This film could have been titled “There Will Be Beef.”
After the American naval victory at Midway, the aircraft carrier Enterprise returns to Honolulu. Stirring music plays. Civilians greet the returning heroes. The wounded are taken ashore. Henry Fonda, as Adm. Nimitz, turns to Hal Holbrook, as Cmdr. Rochefort, and asks: "Which was it? Were we better than the Japanese -- or just luckier?" It's a good question. At this point the movie "Midway" is nearly over, and nobody in the audience has a clue to the answer.
Midway was one of history's greatest battles at sea, we know (or, if we didn't, there's a Winston Churchill quotation to remind us). It was a decisive turning point in the Pacific: At one blow, the Japanese Navy lost its great superiority. If "Midway" had been filmed 25 or 30 years ago, during the heyday of simpleminded war movies, the appropriate patriotic conclusions would have been drawn and the movie would have been over.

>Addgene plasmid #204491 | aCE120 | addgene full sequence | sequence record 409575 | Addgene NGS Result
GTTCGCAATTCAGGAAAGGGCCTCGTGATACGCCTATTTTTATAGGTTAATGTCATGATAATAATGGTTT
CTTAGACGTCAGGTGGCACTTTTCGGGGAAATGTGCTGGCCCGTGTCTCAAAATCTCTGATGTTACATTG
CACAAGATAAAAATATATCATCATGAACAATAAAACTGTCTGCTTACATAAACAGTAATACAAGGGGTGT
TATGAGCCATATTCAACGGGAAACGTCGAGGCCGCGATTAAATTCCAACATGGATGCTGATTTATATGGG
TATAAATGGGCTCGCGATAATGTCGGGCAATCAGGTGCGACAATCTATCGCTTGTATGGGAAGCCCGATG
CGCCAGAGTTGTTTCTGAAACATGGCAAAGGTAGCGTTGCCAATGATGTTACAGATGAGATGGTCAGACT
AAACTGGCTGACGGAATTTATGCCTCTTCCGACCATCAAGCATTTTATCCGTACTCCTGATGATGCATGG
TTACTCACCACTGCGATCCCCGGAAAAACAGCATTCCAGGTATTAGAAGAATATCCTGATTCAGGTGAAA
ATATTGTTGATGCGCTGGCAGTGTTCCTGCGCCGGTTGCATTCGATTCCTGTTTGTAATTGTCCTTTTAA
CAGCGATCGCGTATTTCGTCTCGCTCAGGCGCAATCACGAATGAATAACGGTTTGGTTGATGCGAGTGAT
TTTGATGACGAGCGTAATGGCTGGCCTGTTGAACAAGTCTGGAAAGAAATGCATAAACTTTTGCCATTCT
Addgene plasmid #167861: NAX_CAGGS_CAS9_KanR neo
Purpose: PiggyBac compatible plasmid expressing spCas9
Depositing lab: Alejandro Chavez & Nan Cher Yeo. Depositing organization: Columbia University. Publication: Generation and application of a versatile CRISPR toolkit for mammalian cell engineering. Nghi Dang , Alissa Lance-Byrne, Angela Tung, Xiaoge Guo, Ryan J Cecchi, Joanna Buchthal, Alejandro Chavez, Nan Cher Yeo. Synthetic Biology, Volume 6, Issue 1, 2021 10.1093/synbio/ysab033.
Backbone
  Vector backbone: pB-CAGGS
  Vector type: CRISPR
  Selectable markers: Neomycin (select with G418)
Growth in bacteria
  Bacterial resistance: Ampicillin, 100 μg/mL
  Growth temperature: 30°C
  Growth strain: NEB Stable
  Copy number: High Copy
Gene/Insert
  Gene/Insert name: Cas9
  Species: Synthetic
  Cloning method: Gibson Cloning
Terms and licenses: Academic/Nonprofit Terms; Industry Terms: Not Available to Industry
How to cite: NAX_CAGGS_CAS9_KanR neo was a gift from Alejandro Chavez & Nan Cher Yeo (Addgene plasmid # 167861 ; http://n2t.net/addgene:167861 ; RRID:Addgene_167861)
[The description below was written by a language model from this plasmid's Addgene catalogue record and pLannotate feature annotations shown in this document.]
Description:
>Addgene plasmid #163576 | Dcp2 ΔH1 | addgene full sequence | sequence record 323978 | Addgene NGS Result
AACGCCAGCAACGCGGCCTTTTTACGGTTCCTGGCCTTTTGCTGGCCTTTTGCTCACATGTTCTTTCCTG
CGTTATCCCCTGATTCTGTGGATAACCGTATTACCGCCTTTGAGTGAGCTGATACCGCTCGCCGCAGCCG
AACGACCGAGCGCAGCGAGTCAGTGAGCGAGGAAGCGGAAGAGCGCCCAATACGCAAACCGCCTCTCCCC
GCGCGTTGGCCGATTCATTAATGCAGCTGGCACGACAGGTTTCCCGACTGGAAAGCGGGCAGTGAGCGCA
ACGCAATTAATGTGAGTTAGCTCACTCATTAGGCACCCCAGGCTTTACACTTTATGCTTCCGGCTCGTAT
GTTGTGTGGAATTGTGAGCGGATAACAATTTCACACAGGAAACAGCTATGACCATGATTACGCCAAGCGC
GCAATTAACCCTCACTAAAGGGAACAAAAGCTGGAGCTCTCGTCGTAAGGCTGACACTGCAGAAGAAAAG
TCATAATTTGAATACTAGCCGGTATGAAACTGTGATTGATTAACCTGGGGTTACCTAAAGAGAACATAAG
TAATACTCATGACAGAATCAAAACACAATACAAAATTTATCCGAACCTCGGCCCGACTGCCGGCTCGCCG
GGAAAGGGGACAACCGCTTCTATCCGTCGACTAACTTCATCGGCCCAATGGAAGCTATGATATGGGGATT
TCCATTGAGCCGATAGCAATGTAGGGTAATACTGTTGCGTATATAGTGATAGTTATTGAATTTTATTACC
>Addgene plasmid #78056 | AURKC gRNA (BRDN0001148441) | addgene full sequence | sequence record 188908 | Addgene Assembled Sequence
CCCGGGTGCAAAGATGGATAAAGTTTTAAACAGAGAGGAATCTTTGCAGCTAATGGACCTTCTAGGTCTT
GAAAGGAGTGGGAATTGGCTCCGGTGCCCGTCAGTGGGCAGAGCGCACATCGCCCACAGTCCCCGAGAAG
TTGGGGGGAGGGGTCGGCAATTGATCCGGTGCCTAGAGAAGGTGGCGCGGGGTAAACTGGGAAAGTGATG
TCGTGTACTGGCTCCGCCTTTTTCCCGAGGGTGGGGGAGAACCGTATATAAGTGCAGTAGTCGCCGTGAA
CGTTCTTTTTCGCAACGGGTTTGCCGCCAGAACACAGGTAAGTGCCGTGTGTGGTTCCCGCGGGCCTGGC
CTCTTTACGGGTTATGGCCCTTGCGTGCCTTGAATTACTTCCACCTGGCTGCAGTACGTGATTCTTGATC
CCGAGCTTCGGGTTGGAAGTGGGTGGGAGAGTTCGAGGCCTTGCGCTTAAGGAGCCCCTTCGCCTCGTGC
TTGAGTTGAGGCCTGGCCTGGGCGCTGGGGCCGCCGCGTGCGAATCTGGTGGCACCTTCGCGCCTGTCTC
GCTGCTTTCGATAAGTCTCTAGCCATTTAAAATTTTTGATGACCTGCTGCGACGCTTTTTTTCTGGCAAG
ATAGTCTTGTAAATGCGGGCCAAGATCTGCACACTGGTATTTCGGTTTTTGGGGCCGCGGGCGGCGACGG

But this "Midway" was filmed for 1976, and so cannot be as straightforward. Instead of bugle calls, blood and guts and jingoism, we get the battle as a tactical game. American and Japanese strategists push model ships around their war maps until we feel we know the Pacific as intimately as they do. Everything's very businesslike, calm, and determined. But then, when the actual battle starts, we quickly lose our orientation. Footage of the actors is intercut unconvincingly with newsreel and documentary footage.
The movie can be experienced as pure spectacle, I suppose, if we give up all hopes of making sense of it. Bombs explode and planes crash and the theater shakes with the magic of Sensurround. But there's no real directorial intelligence at hand to weave the special effects into the story, to clarify the outlines of the battle and to convincingly account for the unexpected American victory.